Linda Jimenez is a first-timer to Zumba. The graduate student wanted to add variety to her workout routine, so when she saw a flyer on campus for the fitness class, she decided to try it. She is about to embark on an experience that has ignited a fitness craze across the United States and the world.
Zumba can best be described as a fusion of Latin and international dance-inspired fitness. According to www.zumba.com, it’s based on the principle that exercise should be fun and easy. Think cardio-aerobics meets steamy South Beach night club. Most people who try Zumba find they are having fun without realizing they’re working out.
The USF Campus Recreation Center offers Zumba classes twice a week, on Fridays and Saturdays. There is no sign-up process, but sneakers and an open mind are a plus.
Melanie Lewis, a junior majoring in exercise science, teaches Zumba on Fridays from 5:30 to 6:30 p.m. She describes the fitness routine as a party incorporating a wide range of moves.
“You’re going to see some of your merengue, your salsa steps, your mambo,” Lewis said. “But you’re also going to see some, you know, squats, and some shaking your booty and … just fun steps.”
The beat is pronounced enough to thump the hardwood floors of room 107 in the Recreation Center. Lewis’ class has just started, and about 20 people are standing, all eyes directed towards her. Lewis picks a merengue song to set the mood. Most who attend are girls, but a handful of guys have joined them, and all preconceptions end as soon as everyone starts dancing.
Lewis feels Zumba differs from other fitness routines for a couple of reasons.
“I think that people don’t really feel like they’re exercising,” she said. “And it’s just also a great stress-reliever, so it’s going to keep people coming.”
Two friends exchange delighted smiles as Lewis starts shaking her hips, encouraging them to do the same. Most students look excited.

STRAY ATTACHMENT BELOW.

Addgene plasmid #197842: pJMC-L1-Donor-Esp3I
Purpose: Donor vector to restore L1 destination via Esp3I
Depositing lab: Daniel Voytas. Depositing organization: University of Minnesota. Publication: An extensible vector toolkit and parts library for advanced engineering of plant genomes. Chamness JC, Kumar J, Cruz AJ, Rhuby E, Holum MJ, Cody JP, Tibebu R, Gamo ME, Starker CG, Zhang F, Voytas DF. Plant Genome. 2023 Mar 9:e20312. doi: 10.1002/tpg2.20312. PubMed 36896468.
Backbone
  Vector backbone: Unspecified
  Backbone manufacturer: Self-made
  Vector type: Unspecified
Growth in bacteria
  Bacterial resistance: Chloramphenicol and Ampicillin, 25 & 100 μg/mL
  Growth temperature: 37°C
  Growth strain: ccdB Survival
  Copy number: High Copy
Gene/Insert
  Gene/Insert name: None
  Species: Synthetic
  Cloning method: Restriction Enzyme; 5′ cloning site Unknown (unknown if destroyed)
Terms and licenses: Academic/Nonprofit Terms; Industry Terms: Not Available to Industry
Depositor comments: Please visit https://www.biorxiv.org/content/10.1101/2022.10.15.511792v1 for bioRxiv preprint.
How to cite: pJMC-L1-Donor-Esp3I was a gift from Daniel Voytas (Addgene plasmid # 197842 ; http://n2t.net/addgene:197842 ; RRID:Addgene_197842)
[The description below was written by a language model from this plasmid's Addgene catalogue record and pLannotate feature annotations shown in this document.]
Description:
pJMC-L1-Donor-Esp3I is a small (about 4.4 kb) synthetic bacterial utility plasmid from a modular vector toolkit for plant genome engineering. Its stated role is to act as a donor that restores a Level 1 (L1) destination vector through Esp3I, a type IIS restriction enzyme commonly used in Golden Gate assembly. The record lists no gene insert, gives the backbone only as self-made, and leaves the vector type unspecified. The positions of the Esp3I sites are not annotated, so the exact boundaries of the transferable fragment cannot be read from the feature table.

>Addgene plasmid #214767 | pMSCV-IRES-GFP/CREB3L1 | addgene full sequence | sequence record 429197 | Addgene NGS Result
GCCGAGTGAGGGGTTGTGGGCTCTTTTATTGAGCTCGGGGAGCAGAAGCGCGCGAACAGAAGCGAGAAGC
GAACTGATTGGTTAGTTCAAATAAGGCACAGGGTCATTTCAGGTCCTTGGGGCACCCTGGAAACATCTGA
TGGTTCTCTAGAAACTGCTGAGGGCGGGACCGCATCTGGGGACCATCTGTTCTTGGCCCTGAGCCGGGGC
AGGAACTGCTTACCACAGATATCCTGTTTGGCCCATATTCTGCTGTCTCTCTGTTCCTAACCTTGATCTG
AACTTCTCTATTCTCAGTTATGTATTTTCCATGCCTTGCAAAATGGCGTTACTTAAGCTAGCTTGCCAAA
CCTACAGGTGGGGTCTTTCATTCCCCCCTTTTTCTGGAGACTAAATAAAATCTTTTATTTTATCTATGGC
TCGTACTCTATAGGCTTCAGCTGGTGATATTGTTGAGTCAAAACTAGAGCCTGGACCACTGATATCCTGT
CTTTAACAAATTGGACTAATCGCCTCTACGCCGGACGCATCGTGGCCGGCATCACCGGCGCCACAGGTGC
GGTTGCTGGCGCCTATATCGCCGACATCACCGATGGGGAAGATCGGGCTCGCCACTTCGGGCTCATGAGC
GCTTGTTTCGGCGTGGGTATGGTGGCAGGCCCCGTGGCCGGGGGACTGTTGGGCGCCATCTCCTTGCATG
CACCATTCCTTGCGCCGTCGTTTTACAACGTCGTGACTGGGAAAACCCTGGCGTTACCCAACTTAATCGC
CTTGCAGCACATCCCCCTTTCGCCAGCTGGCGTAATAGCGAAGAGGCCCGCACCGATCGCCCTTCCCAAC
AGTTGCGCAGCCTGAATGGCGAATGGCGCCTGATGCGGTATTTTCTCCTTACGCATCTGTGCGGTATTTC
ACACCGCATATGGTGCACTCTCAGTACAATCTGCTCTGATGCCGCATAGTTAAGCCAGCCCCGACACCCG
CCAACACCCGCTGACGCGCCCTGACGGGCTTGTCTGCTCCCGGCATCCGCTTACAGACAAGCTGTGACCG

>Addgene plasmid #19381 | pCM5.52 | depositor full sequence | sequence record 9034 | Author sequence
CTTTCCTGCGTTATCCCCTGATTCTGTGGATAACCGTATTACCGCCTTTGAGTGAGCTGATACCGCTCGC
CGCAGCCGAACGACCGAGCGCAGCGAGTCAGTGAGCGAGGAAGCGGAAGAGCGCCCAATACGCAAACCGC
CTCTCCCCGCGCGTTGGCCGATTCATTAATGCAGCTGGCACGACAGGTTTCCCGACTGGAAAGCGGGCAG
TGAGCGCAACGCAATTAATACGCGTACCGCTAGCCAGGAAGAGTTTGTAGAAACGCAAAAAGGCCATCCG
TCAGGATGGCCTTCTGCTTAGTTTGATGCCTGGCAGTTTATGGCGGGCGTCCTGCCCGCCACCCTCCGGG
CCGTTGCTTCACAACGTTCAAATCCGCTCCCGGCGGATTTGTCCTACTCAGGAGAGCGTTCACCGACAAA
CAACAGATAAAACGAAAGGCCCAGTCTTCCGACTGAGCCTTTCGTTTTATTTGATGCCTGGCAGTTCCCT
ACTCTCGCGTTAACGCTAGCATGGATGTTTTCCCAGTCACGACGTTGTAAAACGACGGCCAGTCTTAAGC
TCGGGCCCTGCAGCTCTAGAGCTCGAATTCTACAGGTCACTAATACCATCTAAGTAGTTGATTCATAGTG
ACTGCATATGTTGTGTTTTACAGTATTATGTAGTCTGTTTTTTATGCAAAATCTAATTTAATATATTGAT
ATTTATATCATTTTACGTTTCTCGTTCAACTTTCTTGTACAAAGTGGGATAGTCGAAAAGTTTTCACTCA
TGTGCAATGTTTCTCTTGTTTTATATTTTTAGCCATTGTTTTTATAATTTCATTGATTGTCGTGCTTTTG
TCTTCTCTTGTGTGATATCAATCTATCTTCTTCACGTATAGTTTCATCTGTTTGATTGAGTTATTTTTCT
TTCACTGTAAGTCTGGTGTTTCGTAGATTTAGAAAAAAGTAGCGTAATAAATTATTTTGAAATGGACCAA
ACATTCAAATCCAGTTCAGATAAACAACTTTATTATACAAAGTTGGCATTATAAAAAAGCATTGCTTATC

“I’ve seen people run into my class before,” said Lewis.
“I think it’s going to make them feel good, it’s going to give them an hour for themselves to shake what their mom gave them and learn something about a new dance step,” she said. “And of course, get fitness and the health benefits from exercising.”
Nakreshia Causey instructs Zumba on Saturdays from 1-2 p.m. The USF alumnus first took Zumba at a fitness gym, and said she benefited from it. She became certified last year and has been teaching Zumba since.
Causey also describes the class as a party.
“It’s a very high-energy aerobics class full of dance, fun, laughter,” she said.
The music plays at intervals of a few seconds, giving students only moments to breathe before getting into the groove again. Causey doesn’t stop moving, dancing one routine, then switching to the next, all the while yelling encouraging words through her headpiece. There are routines, but they’re easy to follow, and the 20 students learn quickly. Some look at Causey’s feet, replicating her moves, while others stare at themselves in the mirror, deeply concentrating on mastering their routine.
According to Causey, Zumba doesn’t discriminate – it’s for all fitness levels.
“You can go in there and work at your own level, and still get a great workout, burn a lot of calories,” she said. “And it’s just exciting, people don’t realize they’re exercising because they’re having so much fun.”
Causey encourages students to attend the class for reasons that stretch beyond fitness.
“I think it will broaden your horizons culturally, because Zumba has a lot of international styles to it,” she said. “If you haven’t been influenced by a lot of dances, Zumba brings salsa, merengue, cumbia, reggaeton; it brings you a different side of culture, besides from what we already know.”
Marketing and communications senior Elida Molina’s reason for joining Zumba is along those lines.
She said growing up with a Mexican background has fueled her interest in sharing her culture with others – and Zumba allows her the chance to do that.
“I knew that when I came to the first class it incorporated some cumbia, which is a very traditional dance that Mexicans dance, and I haven’t seen a lot of that on campus,” she said. “I thought it would be a good combination to mix something I really really love, which is dancing, and you know, Mexican music.”
Colombian native “Beto” Perez stumbled upon the concept of Latin-inspired fitness. News of his class spread, and after his success in Colombia, Perez brought the class to the United States in 1999.
Along with two entrepreneurs, Alberto Perlman and Alberto Aghion, Perez created a global company based on his philosophy that exercise should be fun and easy to do. Together, they made up the name “Zumba” and set their goal to offer classes around the world.
As of this September, there are more than 2,000 Zumba instructors.
After the class, Jimenez could describe it in one word: intense.
“It’s high-energy, the music definitely gets you pumped, it kept you moving,” she said. “I’m definitely going to come back.”